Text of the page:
Activist Zackie Achmat says a public pledge by the police would go a long way to mending their relationship with the Khayelitsha community.
Legendary South African activist Zackie Achmat took to the stand at the Khayelitsha commission of inquiry into policing on Monday and called for an apology and public pledge by police to the community that they will fix the crisis.
"A public pledge without an apology for what has gone on will not be enough," said Achmat, who is now the director of Ndifuna Ukwazi, an organisation that focuses on social justice issues and fosters active citizenship and leadership in South Africa.
"Because then it will be one of the routine pledges. So I think it is essential that it should also have an element of acknowledging that serious mistakes were made."
Top advocate Norman Arendse, who represents the police, said he believed a ceremony of that nature would be acceptable to the national commissioner Riah Phiyega and Police Minister Nathi Mthethwa, if it emerged there was evidence to suggest police should apologise to the community.
"Having got to know them on a personal level, if there is evidence police played a role, they will be prepared to offer those apologies," Arendse told the commission.
The commission was mandated to investigate the alleged inefficiency of police in the area and the breakdown of relations between the Khayelitsha community and the police. In past weeks it has heard heart-breaking testimony from residents about their experiences at the hands of police.
It was set up only after a lengthy court battle with Mthethwa, following its establishment by Western Cape Premier Helen Zille in August 2012, and was delayed by a year.
Several organisations were complainants against the police, and Achmat was one of the key activists who pushed for the commission.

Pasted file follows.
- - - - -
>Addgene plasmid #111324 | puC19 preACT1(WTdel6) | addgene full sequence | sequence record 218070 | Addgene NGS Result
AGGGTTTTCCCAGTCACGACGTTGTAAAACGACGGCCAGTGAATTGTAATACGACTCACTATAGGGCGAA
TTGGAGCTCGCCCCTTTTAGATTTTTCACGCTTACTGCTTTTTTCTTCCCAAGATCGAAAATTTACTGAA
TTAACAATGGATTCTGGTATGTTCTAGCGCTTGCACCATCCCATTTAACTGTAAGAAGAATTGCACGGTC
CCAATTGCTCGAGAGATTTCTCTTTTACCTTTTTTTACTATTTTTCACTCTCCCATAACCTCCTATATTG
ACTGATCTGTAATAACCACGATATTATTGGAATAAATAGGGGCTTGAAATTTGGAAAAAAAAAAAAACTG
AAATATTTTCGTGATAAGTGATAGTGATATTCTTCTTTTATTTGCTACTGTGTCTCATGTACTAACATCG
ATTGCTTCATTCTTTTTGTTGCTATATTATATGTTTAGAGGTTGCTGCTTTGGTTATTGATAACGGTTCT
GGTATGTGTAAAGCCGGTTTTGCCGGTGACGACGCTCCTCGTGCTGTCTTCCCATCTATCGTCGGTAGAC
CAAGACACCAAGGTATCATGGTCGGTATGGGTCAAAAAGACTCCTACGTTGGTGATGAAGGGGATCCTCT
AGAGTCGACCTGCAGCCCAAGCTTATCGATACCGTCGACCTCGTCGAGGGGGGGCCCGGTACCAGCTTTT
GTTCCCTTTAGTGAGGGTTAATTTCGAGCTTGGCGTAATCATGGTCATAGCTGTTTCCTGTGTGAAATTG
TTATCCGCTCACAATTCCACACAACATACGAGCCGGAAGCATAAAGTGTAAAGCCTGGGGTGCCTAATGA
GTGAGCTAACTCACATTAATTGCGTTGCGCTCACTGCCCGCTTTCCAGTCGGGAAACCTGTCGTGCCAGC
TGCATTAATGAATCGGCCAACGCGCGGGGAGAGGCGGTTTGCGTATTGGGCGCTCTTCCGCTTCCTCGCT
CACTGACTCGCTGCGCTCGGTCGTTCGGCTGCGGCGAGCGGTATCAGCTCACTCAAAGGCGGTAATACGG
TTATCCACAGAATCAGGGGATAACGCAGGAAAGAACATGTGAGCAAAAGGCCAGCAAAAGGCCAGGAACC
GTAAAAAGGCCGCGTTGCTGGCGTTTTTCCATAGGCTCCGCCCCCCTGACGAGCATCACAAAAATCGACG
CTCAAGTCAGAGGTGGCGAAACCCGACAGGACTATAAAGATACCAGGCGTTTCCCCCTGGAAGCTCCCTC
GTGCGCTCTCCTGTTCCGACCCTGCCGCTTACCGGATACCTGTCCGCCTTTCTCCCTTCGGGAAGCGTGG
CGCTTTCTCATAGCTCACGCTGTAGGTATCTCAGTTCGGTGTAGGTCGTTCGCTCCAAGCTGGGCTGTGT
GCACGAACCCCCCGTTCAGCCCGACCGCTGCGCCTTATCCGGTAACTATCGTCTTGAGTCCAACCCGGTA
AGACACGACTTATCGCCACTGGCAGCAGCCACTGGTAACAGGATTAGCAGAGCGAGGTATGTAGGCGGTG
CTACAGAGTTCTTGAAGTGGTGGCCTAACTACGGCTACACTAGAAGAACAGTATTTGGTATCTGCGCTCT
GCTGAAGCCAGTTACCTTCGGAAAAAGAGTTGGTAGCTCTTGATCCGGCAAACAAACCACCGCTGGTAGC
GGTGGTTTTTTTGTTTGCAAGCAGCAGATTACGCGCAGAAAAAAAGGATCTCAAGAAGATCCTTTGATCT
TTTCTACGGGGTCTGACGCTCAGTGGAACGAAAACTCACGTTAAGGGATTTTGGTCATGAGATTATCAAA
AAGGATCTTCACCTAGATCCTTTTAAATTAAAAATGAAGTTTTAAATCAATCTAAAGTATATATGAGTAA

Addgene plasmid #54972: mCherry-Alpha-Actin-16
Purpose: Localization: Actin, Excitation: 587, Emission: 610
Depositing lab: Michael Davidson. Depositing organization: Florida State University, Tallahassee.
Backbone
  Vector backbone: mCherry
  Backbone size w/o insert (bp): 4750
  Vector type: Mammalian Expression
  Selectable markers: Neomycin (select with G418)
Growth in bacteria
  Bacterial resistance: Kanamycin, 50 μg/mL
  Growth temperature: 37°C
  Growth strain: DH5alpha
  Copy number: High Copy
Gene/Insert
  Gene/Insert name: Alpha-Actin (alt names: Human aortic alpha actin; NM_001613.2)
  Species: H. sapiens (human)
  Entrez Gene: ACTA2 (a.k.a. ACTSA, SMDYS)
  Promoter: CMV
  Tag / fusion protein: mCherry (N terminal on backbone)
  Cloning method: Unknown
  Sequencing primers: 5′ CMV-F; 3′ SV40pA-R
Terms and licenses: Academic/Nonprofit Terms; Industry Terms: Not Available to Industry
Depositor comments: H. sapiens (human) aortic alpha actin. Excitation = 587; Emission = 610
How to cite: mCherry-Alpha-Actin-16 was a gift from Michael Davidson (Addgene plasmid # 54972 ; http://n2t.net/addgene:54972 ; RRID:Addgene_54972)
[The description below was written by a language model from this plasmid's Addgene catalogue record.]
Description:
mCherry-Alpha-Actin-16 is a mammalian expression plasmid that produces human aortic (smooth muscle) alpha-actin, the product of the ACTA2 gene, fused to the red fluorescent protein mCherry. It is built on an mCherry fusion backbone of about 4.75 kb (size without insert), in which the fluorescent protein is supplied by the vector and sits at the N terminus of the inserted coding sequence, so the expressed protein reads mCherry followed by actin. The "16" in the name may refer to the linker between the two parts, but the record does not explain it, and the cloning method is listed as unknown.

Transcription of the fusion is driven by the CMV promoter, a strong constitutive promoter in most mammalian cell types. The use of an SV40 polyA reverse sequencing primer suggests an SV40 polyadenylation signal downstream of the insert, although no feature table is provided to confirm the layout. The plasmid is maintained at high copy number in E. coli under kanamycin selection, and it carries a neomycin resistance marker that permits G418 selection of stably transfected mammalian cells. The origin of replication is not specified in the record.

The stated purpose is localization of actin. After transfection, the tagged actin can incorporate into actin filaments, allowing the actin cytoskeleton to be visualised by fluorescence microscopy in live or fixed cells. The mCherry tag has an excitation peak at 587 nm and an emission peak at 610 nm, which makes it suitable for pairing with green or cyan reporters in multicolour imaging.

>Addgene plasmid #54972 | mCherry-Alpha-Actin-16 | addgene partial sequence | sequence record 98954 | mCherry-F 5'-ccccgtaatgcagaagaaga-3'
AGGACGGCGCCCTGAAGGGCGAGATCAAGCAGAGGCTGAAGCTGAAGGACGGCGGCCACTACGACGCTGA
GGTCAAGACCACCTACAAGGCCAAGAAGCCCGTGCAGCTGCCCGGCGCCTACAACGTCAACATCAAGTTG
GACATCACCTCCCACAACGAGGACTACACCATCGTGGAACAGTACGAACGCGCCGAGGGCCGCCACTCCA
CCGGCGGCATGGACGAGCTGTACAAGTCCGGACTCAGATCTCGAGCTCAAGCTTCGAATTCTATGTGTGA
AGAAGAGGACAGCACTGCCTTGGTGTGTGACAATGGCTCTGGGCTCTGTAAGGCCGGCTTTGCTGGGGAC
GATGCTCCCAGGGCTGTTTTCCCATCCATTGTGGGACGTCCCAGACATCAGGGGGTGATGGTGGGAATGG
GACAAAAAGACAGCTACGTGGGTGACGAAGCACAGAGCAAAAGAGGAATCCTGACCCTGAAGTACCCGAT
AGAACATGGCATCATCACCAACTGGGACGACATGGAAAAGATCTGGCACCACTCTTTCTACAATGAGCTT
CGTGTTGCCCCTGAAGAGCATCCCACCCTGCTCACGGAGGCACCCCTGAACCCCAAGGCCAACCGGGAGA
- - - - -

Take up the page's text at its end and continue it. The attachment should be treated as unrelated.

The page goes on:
His fellow activists knew Achmat would not give up without a fight.
Achmat was co-founder of the activist movement for people living with HIV and Aids, the Treatment Action Campaign (TAC), and achieved world-wide recognition when he refused to take the antiretroviral drug, AZT, until all South Africans were provided with the medication by former president Thabo Mbeki.
HIV-positive, Achmat has inspired others to live openly with their status.
In his affidavit to the commission, Achmat revealed that a turning point for him in understanding the community fury at policing in Khayelitsha was when one of his co-workers at the TAC, Lorna Mlofana, was tragically murdered in 2003 in the township.
"I joined a march to the shebeen where she was murdered and to the perpetrator's home. During the march, I became seriously aware of the community anger against the police," Achmat said.
"If I had not made a speech that helped calm people down, violence would have occurred against the shebeen owner, and at the house of the family of the perpetrator."
Achmat said it was during times such as that when mob killings usually occur in Khayelitsha.
During 2003 to 2008, the TAC had become directly involved in cases of gender violence against women and children.
"Many people in Khayelitsha do not feel safe in what is mostly an informal housing, without electricity and no protection from the elements," he said.
Achmat has made a number of recommendations to the commission, including the development of a five-year safety policy and justice plan for Khayelitsha, as well as the development of infrastructure to help residents feel safe.
Commissioners Justice Kate O'Regan and advocate Vusi Pikoli are currently overseeing the commission in a community hall in one of Khayelitsha's main tourist sites, the Lookout Hill.